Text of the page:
Las víctimas olvidadas de Stanford ahora disponible en español


Allen Stanford’s Trial Set to Start in January 2011

Allen Stanford’s trial on allegations that he led a $7 billion fraud scheme will begin in January 2011 in Houston federal court, U.S. District Judge David Hittner ruled.

Stanford’s lawyer, Kent Schaffer, had asked Hittner not to begin the trial until the summer of 2011. He said if defense lawyers have to proceed without resources provided by Stanford’s insurance policies, it could take as long as two and a half years to properly prepare for trial.

“The criminal case is going to get underway and it’s going to go on schedule,” Hittner said. “That is a solid date.”

Hittner convened a hearing over a request by Stanford and his co-defendants for a preliminary injunction forcing Lloyd’s of London to advance them defense costs. Lloyd’s lawyer called Stanford and his three co-defendants to testify at today’s hearing to the truth of facts alleged in the indictment, the regulatory case complaint and the receiver’s forensic report into Stanford’s financial services empire.

Each of the defendants declined to take the stand, through his criminal attorney, on the basis of the constitutional right against self incrimination.

Hittner questioned why Lloyd’s would ask the defendants about the alleged criminal acts under oath, since they have already pleaded innocent.

“If they plead the fifth, we get an inference that the answer would be favorable to us,” said Barry Chasnoff, a lawyer for Lloyd’s, referring to the Fifth Amendment to the U.S. Constitution.

Waiting for Ruling

Stanford must wait to learn if Hittner will order Lloyd’s to fund his defense, under directors and officers policies which Chasnoff said are worth about $100 million. Hittner allowed Lloyd’s and the Stanford defendants to present evidence and argument on whether the underwriters may refuse to pay the defense lawyers.

Hittner today deferred ruling on a request by Stanford and three co-defendants for an injunction barring the underwriters from voiding the insurance because a colleague who pleaded guilty said there was criminal activity at Stanford Financial Group Co.

The Stanford defendants, whose assets have been frozen by a court order in a related case, say they can’t afford lawyers without the Lloyd’s proceeds.

Stanford and the other executives in June were indicted by a U.S. grand jury on charges they ran a Ponzi scheme based on the sale of certificates of deposit through Antigua-based Stanford International Bank Ltd.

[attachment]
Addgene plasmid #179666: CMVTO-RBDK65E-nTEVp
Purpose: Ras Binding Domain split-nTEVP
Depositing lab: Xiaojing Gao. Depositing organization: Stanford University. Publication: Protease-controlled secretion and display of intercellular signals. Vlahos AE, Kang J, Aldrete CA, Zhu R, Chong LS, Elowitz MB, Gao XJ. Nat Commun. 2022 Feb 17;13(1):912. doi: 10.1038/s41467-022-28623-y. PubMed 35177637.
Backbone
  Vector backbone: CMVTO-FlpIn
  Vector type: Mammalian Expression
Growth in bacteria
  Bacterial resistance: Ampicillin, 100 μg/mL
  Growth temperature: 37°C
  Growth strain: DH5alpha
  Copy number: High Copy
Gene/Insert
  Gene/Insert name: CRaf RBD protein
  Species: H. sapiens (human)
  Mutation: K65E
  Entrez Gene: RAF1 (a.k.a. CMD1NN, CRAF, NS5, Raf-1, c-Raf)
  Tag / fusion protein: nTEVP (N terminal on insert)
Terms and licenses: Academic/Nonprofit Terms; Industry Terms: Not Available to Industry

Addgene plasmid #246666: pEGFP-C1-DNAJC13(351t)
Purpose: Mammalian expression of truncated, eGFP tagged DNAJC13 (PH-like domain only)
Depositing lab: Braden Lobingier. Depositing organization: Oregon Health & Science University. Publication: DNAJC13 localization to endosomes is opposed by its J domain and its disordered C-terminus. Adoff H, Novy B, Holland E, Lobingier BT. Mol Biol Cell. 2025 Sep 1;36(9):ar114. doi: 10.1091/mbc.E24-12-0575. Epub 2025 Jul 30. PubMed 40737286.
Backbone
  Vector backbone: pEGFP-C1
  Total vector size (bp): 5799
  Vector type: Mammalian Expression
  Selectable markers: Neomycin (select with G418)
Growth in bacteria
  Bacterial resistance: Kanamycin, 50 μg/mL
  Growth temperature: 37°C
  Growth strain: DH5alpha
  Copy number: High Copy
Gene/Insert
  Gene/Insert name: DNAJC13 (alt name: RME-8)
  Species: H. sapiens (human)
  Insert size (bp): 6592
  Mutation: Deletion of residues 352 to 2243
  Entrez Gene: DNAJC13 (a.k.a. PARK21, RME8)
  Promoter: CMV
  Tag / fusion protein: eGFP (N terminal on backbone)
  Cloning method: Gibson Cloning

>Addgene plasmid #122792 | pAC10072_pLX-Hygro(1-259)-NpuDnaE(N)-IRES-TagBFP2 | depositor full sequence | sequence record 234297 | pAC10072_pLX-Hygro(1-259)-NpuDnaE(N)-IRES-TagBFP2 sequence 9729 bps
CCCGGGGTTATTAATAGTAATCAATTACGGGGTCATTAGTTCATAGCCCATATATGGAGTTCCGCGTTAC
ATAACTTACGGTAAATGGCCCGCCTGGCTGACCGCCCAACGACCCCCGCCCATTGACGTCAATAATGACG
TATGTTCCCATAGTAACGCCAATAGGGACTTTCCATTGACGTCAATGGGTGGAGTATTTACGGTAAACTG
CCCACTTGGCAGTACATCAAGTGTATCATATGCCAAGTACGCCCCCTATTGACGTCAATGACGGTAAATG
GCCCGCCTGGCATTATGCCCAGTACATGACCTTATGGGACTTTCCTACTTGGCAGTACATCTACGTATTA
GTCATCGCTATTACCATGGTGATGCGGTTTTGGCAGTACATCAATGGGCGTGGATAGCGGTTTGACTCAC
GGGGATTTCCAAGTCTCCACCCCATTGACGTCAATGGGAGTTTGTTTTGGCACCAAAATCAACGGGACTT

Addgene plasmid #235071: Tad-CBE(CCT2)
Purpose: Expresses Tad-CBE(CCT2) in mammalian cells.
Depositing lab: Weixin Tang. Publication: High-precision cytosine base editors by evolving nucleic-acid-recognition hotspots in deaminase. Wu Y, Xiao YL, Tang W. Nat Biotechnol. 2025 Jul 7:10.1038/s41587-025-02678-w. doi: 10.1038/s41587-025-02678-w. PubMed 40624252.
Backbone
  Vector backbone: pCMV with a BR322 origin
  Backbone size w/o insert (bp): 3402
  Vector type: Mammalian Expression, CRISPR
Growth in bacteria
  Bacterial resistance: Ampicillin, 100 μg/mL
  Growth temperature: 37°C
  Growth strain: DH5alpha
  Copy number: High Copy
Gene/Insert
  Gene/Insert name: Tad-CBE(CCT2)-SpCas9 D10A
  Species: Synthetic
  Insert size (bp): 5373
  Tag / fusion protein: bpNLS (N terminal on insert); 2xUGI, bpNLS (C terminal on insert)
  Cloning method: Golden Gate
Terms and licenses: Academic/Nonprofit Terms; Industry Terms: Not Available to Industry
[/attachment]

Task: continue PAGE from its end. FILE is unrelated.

Stanford deceived investors about the nature of the investments and their oversight, while using money taken from later depositors to repay earlier ones, prosecutors said.

The financier, along with Chief Investment Officer Laura Pendergest-Holt and two other company officials, have denied the allegations.

Stanford appeared today in court in wearing green prison clothing and a salt-and-pepper beard. He was not in leg irons and guards loosened one handcuff during the hearing. Stanford did not speak to but glanced often at family members packed into the first row of the gallery. Spectators included his mother and father, his fiancé, his adult daughter, and a former girlfriend and her two children with Stanford.

Stanford Financial Group Chief Financial Officer James M. Davis in August pleaded guilty to three felony counts. Based on admissions in his plea agreement, attorneys for Lloyd’s last month told Hittner they were no longer obligated to pay for the legal defense of the remaining executives.

Felony Counts

Stanford faces 21 felony counts as well as parallel civil claims by the U.S. Securities and Exchange Commission, which sued him in Dallas and obtained a court order there freezing his assets.

While a criminal defendant who lacks money for a lawyer may have an attorney appointed by the court, there is no such provision for civil lawsuits. The loss of Lloyd’s coverage could leave Stanford without the ability to pay for counsel in the SEC case.

The court, not the insurer, should decide whether one defendant’s guilty plea can invalidate coverage for them all, attorneys for the executives have argued in court filings.

“Underwriters unilaterally have acted as both the judge and jury by concluding that their insureds are guilty and thus not entitled to the contractual protections afforded by the policies -- including the right to have their defense funded by the very policies purchased to provide such protection,” Lee H. Shidlofsky, a lawyer for the executives, said in a Dec. 14 court filing.

Economic Risk

“While plaintiffs’ constitutional rights and ability to defend themselves are in danger, the risk for underwriters is strictly economic,” said the attorney, a partner at Visser Shidlofsky LLP in Austin, Texas.

Lloyd’s countered that it was within its rights to exclude coverage for criminal activities.

“The D&O policy makes clear that underwriters did not intend to insure a criminal enterprise,” Neel Lane, a lawyer for Lloyd’s, said in Dec. 15 filing.

Today Shidlofsky said that if Lloyd’s doesn’t pay the legal fees, “it’s going to fall on the taxpayers. That is a significant chunk of change to saddle taxpayers with.”